Our opinion: Tough decisions for Vernon


With the impending closure of Vermont Yankee nuclear power plant the folks in Vernon have some tough decisions ahead of them regarding budgetary matters.

The plant is set to close no later than halfway through fiscal year 2015. That's barely more than a year away, so it doesn't leave much time to plan for the expected shortfall in tax revenues.

Although plant owner Entergy is expected to maintain ownership of the property as it enters a pre-decommissioning process that could last for decades, the company is sure to seek reassessment of the property's value as the plant stops producing power and its workforce is reduced. And that will have big impacts, as the company pays more than $1 million in property taxes annually.

It will be up to the Selectboard to take a realistic look at what the town's revenues and services might look like post-Yankee. Fortunately, town officials already have begun to meet weekly to plan for that inevitability.

"Our goal is to rein spending in, but do it in a way that we're still keeping this town the great town that it is. We don't want to devastate the town in any way," Chairwoman Patty O'Donnell said at Monday's Selectboard meeting.

One item that may be on the chopping block is Vernon's curbside trash pickup, which costs the town $135,000 annually. With regulatory changes on the way due to a new state law, town officials already had been discussing alternatives including installation of a transfer station or instituting a pay-as-you-throw system.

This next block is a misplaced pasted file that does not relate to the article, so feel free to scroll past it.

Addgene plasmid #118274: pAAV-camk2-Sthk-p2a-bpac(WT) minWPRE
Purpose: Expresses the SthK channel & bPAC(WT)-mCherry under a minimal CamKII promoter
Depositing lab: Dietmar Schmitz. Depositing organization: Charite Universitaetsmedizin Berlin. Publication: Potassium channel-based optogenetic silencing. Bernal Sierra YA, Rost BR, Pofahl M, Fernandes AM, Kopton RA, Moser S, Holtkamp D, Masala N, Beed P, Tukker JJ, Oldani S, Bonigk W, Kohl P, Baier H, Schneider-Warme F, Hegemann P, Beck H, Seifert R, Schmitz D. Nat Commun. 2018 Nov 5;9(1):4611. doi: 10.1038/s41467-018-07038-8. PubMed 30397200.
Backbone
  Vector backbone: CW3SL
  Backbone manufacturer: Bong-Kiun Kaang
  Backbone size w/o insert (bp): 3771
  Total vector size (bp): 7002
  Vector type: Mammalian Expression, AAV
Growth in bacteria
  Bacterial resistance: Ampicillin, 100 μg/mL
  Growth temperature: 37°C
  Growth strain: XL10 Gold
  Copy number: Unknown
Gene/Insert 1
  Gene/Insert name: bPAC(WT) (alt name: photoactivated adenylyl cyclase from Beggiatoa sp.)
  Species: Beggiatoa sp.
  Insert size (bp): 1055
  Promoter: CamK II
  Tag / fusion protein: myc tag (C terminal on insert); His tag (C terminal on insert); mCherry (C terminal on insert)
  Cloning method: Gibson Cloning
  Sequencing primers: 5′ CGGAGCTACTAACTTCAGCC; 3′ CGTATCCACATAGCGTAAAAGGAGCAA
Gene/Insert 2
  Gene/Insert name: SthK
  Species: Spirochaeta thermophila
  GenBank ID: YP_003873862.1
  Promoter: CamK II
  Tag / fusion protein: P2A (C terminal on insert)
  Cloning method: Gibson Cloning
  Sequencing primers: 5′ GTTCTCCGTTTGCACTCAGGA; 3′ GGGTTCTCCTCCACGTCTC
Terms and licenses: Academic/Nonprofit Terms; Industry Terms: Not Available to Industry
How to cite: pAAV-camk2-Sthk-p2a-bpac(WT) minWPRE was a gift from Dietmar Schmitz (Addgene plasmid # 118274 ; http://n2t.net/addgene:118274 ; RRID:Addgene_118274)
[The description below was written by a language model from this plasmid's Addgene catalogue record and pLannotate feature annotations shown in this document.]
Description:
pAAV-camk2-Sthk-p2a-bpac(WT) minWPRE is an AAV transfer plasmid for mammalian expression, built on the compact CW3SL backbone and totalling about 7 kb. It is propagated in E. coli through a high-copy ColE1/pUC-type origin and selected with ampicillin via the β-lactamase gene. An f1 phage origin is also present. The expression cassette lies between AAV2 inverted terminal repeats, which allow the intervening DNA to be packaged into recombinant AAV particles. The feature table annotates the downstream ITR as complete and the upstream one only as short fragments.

With school spending taking up a significant slice of the town's budgetary pie, school officials are also cognizant of how their programs will be affected, and naturally have no interest in reducing the quality of education the students receive. School board member Mike Hebert on Monday proposed a variety of possible options for cost-cutting, including joint-maintenance agreements with the town and a solar-power array.

Town officials also are looking outside Vernon's borders for cost-cutting ideas. That will include meeting with other towns that have lost a nuclear plant. Closer to home, the Selectboard plans a detailed comparison of Vernon's budget with similarly sized towns including Dummerston, Guilford, Londonderry and Putney.

"We have to cut hundreds of thousands of dollars out of our budget, so we have to think about a different way of doing things," O'Donnell said.

And while Selectboard members are offering assurances that services will not be "devastated," they also say some reductions are inevitable. That's why it's more important now than ever before that citizens get involved in these discussions throughout the process, and especially at Town Meeting, to let their preferences be known.

At the same time, however, we hope this won't lead to bitter battles that pit one group's spending preferences and favored programs over another group's. Everyone will have to leave their own self-interests at the door and focus on what's best for the town overall. And they'll need to prioritize each budget item based on what must be done, what should be done, and what is nice to do.